No clear way to track down junky bite-mark cases
The Dallas News has a high-powered team - Brandi Grissom and Jennifer Emily - covering the Steven Chaney bite mark case and the Forensic Science Commission review of bite mark cases. They reported Monday that "Tracking down dozens — maybe hundreds — of other potentially innocent victims of junk science won’t be ... easy. There is no central repository of cases in which bite-mark testimony was key. There’s no database of dentists who testified about bite marks. And the cases are mostly decades old, and experts, defense lawyers and prosecutors have moved on or died."
The Texas Court of Criminal Appeals ordered an examination into overstated ballistics testimony from an expert in Arthur Brown, Jr.'s 22-year old capital murder trial, in which he was prosecuted along with an already-executed accomplice for a quadruple killing in a botched drug transaction. Reported the Houston Chronicle:
Brown was scheduled for execution in October 2013 but received a stay to allow for forensic testing of evidence. An accomplice, Marion Dudley, 33, was executed in 2006.See the court's order.
On Wednesday, the appeals court judges acted on Brown's November 2014 appeal in which he asserted that Houston Police Department ballistics expert C.E. Anderson "testified falsely or in a materially misleading manner" in his case. Judges held that the claim met state standards warranting review.
Paging Antonin Scalia: On the right to confront the boss of your accuser
The Court of Criminal Appeals also ruled that the requirements of the Sixth Amendment's "Confrontation Clause" may be met for "batch DNA testing" by a crime lab supervisor testifying based on computer printouts instead of the lab workers who conducted the analysis. Judge David Newell is of course correct that neither the CCA nor SCOTUS have ever "squarely answered this question." SCOTUS said that sworn affidavits are insufficient, but not whether a supervisor can testify based on the work of her subordinates. But one certainly wonders what Antonin Scalia might say about it. It's hard for this non-attorney to understand why relying on data generated by non-testifying lab analysts is different from relying on an affidavit to which they did not testify.
Are black-box calculations problematic for DNA mixtures?
Next year, the Department of Public Safety and most other Texas labs will shift to "probabilistic genotyping" to analyze DNA mixture evidence, a method which supposedly is superior even to the adjusted calculations which are currently available. However, that method relies on proprietary programs with black-box systems for which the makers will not release their code, similar to the situation surrounding proprietary breathalyzer algorithms which accuse defendants based on computer code which their attorneys and the court cannot see nor evaluate. See good discussions of the topic from Slate and Ars Technica. Moreover, as Grits reported earlier, because of the nature of the calculations, results based on probabilistic genotyping will be different every time - they're not replicable, in addition to not being transparent. So, while the fact that the DWI equipment is still in use makes me think Texas courts would ultimately find a way to allow this sort of proprietary opacity, Grits continues to wonder if probabilistic genotyping is the best tool for the job when it comes to providing courtroom testimony, given that there are other methods available where the calculations are both transparent and replicable.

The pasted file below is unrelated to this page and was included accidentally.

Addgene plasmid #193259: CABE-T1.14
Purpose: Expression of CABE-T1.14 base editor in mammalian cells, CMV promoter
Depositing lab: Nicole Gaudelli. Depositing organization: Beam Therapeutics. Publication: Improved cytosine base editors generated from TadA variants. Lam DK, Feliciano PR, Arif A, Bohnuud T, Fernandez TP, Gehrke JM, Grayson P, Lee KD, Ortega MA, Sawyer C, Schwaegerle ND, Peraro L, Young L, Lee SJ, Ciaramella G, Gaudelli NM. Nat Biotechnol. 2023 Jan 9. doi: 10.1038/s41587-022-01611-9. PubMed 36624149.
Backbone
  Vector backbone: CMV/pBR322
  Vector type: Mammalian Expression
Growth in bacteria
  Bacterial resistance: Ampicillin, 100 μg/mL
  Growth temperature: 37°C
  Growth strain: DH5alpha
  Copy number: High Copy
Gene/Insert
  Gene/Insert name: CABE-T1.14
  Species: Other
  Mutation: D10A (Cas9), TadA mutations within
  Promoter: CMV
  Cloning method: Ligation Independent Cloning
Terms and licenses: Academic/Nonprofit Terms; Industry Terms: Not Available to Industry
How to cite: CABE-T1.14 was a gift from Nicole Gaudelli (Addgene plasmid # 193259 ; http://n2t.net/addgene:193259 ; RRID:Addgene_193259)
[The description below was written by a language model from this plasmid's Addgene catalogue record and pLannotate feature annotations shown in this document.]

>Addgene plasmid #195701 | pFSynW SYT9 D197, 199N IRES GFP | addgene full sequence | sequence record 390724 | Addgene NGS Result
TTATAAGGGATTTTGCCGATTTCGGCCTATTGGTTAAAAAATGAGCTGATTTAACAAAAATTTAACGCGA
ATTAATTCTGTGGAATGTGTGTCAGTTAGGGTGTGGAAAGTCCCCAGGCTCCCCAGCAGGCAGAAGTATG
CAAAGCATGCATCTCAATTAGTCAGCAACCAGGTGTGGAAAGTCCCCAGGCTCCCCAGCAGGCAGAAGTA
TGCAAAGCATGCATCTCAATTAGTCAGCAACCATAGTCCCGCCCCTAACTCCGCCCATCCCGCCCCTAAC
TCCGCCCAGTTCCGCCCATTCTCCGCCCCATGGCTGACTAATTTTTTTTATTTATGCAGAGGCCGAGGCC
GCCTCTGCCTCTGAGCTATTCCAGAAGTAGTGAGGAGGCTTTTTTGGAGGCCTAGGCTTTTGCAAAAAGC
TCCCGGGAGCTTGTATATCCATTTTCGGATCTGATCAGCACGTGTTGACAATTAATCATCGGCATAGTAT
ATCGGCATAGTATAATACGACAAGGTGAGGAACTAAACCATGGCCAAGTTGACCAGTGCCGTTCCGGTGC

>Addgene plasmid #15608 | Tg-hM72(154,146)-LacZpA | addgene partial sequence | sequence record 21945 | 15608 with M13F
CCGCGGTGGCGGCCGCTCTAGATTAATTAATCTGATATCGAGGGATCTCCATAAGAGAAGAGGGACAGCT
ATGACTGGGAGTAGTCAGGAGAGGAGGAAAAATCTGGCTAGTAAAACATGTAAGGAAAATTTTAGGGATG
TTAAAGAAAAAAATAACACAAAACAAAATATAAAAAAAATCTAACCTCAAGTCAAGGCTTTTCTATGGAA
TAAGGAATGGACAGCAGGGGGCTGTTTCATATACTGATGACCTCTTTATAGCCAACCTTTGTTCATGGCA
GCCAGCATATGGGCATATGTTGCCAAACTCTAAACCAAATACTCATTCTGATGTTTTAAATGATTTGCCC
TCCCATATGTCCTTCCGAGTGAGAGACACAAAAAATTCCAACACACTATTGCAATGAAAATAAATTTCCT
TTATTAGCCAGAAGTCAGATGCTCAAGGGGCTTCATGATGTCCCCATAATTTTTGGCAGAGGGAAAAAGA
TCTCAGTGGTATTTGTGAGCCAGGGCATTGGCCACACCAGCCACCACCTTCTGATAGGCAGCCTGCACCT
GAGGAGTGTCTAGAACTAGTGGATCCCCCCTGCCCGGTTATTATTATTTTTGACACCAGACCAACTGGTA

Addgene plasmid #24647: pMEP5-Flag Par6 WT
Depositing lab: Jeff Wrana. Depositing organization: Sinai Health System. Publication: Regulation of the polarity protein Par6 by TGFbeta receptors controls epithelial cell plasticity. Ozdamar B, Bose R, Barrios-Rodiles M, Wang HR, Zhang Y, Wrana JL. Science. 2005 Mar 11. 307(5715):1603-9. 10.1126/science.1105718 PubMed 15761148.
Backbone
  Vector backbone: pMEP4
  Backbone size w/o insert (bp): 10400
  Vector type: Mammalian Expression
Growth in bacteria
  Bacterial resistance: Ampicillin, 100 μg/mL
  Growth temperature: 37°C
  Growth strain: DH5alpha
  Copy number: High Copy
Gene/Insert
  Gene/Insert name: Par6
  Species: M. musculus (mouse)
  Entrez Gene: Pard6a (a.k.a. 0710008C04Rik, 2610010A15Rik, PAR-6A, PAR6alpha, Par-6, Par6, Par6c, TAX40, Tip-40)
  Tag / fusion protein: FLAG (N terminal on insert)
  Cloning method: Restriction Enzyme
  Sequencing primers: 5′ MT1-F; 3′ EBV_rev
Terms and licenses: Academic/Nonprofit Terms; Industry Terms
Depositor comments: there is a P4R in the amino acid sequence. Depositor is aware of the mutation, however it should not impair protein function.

Finding housing with a felony record
There's a good article in the Houston Chronicle on the struggles poor people have renting an apartment with a felony record. Houston is closing a dangerous low-income apartment run by a slumlord who they've sued over "atrocious living conditions." Reporter Emma Henchliffe decided to pay attention to what happened to the ousted tenants, finding that the ones with a felony record had a terrible time locating new places that would take them. "Individual owners have the right to accept and reject applications as they choose, but the lack of alternatives for tenants who do not meet owners' standards causes many former offenders to end up at places like Crestmont," she wrote. "Some apartments where [one tenant] applied took her application fee and never got back to her." When you consider the volume of felons Texas produces - we release more than 70,000 prisoners from TDCJ every year - this is a much more important issue than one would think from the amount of coverage it receives. I was glad to see this article.
No surprise: 'Stingrays' really do intercept content
Turns out, contrary to public assertions by law enforcement, Stingrays are indeed able to intercept calls as well as cell-phone metadata, it's now been proven. This was obvious to anyone who thought about it: The devices trick your phone into routing through a fake cell phone tower; clearly they were intercepting the whole call, not just metadata. And experts have been telling us this for a while. Still, nice to see it confirmed, it's one less thing to argue about.
NOTE: A brief item about a murder case in Denton was removed from this roundup after a commenter informed me that the underlying news article improperly attributed a court action to DNA mixture protocols when the real issue was unrelated. Grits apologizes for the error and will perhaps revisit the topic when more accurate information is available.